Modern Multiples is a renowned artists’ workshop and fine-art print publisher. Considered to be the West Coast destination for inventive printmaking techniques across nearly four decades, no other workshop is more closely associated with the heart of Los Angeles and its people. Learn more about founder Richard Duardo, a leader in the Chicano art movement and pioneer of artistic serigraphy.
The small gallery in the front of the Modern Multiples printmaking workshop is warm, betraying its proximity to the hot, dry L.A. River basin. It’s also near to major works whose creators nurtured the development of Modern Multiples’ founder and chief artist Richard Duardo — the grand 84′ Olympics mural on the 110 freeway by Frank Romero, the iconic protest mural by Mario Torero in Boyle Heights, and a groundbreaking exhibition of work by Duardo’s early collaborator Carlos Almaraz just a few miles north at the Los Angeles County Museum of Art.
The legacy of Modern Multiples and of Richard Duardo is an inspirational story of a hometown hero who achieved international acclaim [or, a punk rock Robin Hood who took art back for the people?]. It begins with Josefina Duardo, a young immigrant woman who fought for Chicanos in the L.A. public school system as the civil rights movement dawned. Her son Richard Duardo was born in 1952, and when she saw that he and his sisters were being marginalized at their inner-city Boyle Heights school due to lack of resources and general ignorance for the needs of English language learners, she raised the issue to education officials all the way from Los Angeles to the California capital. She also moved her family to Highland Park, a traditionally white area with good schools and access to the Arroyo Seco nature preserve. And so the Duardo children became both activists and agents of change.
Richard Duardo recalls in a televised interview filmed by public station KCET that he faced challenges growing up in his neighborhood. “We were the only Chicano family in a neighborhood of old white widows,” he remembered, “and they hated that we made noise. And we weren’t unruly…. We were just, you know, kids…. But you know, my mother raised me to be polite, so … my siblings and I were bringing in their trash, sweeping their sidewalks, and mowing the lawns of every house on our street, so finally they started to like us.” The area was changing as they grew up; more working-class Chicano families moved into the old homes built in Highland Park at the turn of the century as more affluent families moved out to the suburbs in the 1960s. Duardo saw the tension between cultures at school as well: “My career counselors kept guiding me toward wood shop, mechanic shop, all these manual classes instead of college prep like my white friends, even though my white friends weren’t rich either. I started to get mad… I felt like they were trying to keep us stupid or down.” He initially joined a gang, then decided he could be more effective with community media. Thus the hallowed artist and printer’s career began with a high school newspaper called “The Student Voice,” self-published and printed via mimeograph at a corner where “old Russian communists” welcomed meetings and sponsored publications for revolutionary organizations, including Cesar Chavez’s United Farm Workers. He distributed his newspaper at meetings of the Students for Democratic Society, the Brown Berets, and MEChA.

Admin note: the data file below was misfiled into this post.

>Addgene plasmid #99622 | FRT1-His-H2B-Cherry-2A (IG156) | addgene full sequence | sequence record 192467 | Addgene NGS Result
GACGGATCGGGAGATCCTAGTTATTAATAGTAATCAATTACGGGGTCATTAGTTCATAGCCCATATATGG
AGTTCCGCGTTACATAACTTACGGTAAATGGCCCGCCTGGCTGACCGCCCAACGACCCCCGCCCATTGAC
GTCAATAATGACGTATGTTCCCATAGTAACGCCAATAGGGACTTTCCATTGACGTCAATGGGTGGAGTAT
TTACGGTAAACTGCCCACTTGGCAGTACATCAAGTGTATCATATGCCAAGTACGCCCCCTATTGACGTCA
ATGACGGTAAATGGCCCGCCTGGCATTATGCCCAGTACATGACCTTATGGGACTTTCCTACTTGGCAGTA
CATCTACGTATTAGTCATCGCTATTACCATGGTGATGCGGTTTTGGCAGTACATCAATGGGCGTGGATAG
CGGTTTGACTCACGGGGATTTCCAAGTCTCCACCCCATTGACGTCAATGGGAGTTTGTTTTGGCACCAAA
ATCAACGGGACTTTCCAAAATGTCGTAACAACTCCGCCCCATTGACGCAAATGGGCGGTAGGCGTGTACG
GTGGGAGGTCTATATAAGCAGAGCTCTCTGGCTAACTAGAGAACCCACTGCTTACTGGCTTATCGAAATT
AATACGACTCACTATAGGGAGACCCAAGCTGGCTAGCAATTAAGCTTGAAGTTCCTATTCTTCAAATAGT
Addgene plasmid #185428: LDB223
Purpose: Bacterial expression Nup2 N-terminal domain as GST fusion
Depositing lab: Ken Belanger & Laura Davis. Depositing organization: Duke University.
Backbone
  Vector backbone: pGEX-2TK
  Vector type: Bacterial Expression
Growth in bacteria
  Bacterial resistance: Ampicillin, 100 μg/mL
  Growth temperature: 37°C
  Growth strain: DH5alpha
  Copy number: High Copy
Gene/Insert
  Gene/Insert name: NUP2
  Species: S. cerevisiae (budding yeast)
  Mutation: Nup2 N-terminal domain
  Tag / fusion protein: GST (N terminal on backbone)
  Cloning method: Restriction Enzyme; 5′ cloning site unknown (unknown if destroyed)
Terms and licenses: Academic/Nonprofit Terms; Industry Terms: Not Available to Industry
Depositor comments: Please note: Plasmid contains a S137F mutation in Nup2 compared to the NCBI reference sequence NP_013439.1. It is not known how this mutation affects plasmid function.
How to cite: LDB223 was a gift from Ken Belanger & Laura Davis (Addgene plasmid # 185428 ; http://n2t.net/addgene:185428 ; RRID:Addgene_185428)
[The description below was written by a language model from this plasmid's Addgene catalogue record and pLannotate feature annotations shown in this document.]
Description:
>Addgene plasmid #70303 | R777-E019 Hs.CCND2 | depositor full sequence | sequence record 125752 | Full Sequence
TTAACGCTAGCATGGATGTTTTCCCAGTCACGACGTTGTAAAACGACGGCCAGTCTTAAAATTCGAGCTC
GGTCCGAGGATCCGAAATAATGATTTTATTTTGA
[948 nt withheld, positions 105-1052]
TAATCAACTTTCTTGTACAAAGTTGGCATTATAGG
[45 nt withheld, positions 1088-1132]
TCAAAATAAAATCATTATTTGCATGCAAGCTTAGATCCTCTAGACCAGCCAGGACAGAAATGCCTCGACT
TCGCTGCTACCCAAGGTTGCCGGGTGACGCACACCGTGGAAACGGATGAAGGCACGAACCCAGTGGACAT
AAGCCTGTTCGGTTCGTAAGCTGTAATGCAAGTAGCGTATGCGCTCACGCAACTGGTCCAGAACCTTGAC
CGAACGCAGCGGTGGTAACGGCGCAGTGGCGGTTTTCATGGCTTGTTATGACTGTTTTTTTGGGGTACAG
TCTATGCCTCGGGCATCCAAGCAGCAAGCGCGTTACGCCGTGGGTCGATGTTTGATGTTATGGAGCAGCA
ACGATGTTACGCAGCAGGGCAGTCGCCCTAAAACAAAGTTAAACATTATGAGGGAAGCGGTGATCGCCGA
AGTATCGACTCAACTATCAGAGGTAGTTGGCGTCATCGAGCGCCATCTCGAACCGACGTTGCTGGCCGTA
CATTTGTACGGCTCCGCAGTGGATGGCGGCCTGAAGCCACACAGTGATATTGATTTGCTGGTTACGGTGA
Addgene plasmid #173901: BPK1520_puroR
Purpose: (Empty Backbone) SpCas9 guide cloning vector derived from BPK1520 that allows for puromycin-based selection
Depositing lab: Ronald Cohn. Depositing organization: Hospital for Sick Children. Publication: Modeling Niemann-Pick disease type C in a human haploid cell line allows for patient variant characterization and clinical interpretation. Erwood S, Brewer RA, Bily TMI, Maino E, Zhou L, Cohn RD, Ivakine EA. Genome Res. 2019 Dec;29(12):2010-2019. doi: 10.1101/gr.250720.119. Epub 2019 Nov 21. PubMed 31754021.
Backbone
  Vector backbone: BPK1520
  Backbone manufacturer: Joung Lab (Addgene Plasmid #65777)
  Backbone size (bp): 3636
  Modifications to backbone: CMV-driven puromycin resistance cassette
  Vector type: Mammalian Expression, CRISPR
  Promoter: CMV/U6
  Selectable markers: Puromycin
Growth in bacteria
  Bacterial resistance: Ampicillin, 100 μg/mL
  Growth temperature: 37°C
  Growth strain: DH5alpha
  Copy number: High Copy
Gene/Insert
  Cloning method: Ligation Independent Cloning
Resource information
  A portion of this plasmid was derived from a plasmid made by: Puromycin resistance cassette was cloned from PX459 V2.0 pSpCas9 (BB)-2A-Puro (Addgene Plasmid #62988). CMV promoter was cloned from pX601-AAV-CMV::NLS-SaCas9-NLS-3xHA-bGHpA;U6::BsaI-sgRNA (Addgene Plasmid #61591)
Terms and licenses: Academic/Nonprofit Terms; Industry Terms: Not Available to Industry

Duardo put socio-political issues aside when he enrolled at college to study art, first at Pasadena Community College and then at UCLA, where he obtained his Master’s Degree. After college, however, he decided to use his education for the greater good. “I was determined to find myself again, and who I really was as a Chicano,” he said in KCET’s televised interview. “I went straight back to the neighborhood I was born in.” Duardo became one of the first artists to work at the Self-Help Graphics & Art center in Boyle Heights, a now-famous organization that provided training and exposure to young artists and community members of all ages in inner-city Los Angeles neighborhoods. As one of the primary centers incubating the nascent Chicano art movement, it became the west coast hub of the major Chicano Poster Movement, promoting art as a non-violent instrument of social change.
In 1977, Duardo had a fateful meeting with fellow artists and activists Carlos Almaraz and Guillermo Bejarano. The two had been nurturing Chicano arts in Highland Park, and invited Duardo to found a new artistic and political hub in the area. The Centro de Arte Publico, as it was called, became a hotbed of culture in the East LA community, and was the most significant catalyst for Richard Duardo’s artistic expansion. His eventual departure from the Centro was the beginning of his mission to produce some of the most complex, innovative works in print by artists around the world, in what has become the legacy called Modern Multiples.